Cell-Phone Surveillance and Privacy Politics...
Approximately 91% of Americans use cell phones these days. While they're convenient and it's even hard to imagine life without them anymore, they're also voluntary tracking devices. And U.S. law enforcement agencies are increasingly obtaining that data that tracks you.
Earlier this week, Congressman Ed Markey revealed that, in 2011, nine major mobile phone companies - including the Big Four: Verizon, AT&T, Sprint, and T-Mobile - responded to a staggering 1.3 million law enforcement requests for subscriber information, including calling records, text messages, and location data.
Sometimes the companies hand over users' data when law enforcement agencies have a warrant or issue a subpoena. Other times, they do so when there is an "exigent request", which is a sworn declaration from an officer that there’s an emergency. And other times they do so in the form of a "tower dump", which tells police ALL of the mobile phones that pinged a tower in a given time period.
This is news that ought to concern everyone. Pundits like Wired's David Kravets immediately called for more transparency and new requirements for companies to have to publicly report how many times a year they get such requests for users' data, and how they respond to them.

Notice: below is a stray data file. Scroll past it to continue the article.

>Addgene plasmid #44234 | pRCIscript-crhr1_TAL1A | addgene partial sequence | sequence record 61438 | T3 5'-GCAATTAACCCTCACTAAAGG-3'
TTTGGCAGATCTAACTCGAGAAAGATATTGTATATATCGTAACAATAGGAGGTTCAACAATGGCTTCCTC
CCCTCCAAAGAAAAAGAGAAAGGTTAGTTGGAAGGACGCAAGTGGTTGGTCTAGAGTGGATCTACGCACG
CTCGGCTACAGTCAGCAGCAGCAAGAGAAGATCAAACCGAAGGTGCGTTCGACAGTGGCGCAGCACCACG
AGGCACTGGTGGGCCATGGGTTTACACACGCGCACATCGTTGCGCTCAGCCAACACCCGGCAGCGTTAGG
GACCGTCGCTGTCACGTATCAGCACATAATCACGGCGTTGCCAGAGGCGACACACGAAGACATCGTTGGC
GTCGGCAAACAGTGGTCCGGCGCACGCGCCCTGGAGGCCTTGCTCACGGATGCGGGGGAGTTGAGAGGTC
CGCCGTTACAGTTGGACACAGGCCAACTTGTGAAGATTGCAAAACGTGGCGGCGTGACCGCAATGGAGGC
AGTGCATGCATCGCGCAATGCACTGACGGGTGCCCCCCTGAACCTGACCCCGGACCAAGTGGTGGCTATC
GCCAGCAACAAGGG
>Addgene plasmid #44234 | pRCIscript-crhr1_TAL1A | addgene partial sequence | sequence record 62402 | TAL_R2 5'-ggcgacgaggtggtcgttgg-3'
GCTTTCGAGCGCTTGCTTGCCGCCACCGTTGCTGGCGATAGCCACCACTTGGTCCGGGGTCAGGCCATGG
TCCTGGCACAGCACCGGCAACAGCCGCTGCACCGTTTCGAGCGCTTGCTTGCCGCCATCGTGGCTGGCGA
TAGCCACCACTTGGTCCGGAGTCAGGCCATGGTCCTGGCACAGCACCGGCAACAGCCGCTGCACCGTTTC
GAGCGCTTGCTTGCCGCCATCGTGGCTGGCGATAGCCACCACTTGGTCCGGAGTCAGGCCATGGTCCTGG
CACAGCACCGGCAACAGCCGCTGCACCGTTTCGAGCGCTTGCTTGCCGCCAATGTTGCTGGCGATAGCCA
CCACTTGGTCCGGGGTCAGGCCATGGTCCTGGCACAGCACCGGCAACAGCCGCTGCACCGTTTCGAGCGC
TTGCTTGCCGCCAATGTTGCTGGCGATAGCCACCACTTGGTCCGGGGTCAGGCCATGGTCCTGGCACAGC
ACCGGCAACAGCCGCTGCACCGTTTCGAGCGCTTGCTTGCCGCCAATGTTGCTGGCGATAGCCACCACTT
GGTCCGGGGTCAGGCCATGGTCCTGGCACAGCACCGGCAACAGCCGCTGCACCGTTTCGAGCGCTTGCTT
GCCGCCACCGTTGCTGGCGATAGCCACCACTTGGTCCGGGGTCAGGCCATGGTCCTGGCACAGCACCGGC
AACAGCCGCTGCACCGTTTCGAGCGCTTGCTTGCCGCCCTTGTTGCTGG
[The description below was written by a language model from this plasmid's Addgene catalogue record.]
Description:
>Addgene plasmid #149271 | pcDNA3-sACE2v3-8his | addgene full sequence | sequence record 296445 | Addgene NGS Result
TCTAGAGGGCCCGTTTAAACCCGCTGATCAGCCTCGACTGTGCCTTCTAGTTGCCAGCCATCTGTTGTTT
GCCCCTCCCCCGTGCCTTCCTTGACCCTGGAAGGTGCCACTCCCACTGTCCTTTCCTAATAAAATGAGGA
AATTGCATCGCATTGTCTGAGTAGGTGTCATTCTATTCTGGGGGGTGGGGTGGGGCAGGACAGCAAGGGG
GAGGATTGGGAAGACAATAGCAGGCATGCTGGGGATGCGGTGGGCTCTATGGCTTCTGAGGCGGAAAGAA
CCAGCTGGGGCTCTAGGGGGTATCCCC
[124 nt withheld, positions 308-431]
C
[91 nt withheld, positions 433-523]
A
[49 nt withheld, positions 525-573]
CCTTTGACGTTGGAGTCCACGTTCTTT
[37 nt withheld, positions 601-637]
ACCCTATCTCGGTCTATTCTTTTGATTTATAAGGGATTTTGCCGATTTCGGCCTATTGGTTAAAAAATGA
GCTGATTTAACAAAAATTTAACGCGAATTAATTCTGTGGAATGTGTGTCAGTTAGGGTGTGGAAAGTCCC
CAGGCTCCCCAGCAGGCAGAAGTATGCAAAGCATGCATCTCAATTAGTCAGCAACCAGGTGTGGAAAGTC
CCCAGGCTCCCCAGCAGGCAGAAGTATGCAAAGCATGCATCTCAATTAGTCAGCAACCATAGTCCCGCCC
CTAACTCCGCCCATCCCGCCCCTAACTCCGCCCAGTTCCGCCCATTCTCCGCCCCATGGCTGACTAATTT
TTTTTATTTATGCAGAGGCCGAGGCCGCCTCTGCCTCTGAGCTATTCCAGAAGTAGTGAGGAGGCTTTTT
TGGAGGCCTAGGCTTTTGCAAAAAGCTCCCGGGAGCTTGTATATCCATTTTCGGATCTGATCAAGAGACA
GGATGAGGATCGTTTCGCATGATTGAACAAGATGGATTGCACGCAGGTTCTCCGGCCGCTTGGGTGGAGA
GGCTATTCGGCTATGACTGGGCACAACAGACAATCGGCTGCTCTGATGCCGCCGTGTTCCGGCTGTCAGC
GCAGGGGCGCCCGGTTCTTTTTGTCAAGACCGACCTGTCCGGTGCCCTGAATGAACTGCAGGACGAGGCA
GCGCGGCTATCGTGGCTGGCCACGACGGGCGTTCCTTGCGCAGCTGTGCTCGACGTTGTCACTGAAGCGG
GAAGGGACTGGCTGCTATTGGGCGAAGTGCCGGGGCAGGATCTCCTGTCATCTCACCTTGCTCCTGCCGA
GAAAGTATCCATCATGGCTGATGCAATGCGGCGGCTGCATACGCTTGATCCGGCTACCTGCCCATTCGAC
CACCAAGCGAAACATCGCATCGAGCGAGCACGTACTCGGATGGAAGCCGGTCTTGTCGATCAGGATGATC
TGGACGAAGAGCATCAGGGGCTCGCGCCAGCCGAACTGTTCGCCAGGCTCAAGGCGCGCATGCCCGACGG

That's all well and good, but the issue is so complex that it's going to require a lot more to protect users' privacy in a meaningful way than just requiring public reporting.
For starters, the Supreme Court has already ruled that the government cannot use GPS tracking devices without a warrant. In fact, the issue here is not government-tracking at all; it's the fact that individuals are voluntarily carrying around tracking devices with them everywhere they go, willfully agreeing to allow their mobile carriers to track all their activity. So that information is already collected and we have all repeatedly given our consent to it. Legally, the government can't directly track us without a warrant, but private companies can (with our consent).
So the real question is: Once we've agreed to allow ourselves to be tracked by private companies, to what extent can (or should) government agencies be granted access to that information that's already been collected?
What's needed is for Congress to not only require more transparency, but to also strengthen individual privacy laws by clarifying exactly under what circumstances warrants or subpoenas are needed, and exactly under what circumstances they aren't.
Politically, it seems as though there ought to be room for bipartisanship here. Small-government conservatives and libertarians can view this issue as a potential intrusion on individual liberty. Meanwhile, liberals and progressives can frame it in terms of strengthening consumer protection laws.
It's been clear for quite a while that the law needs to catch up with technology. Here's an opening.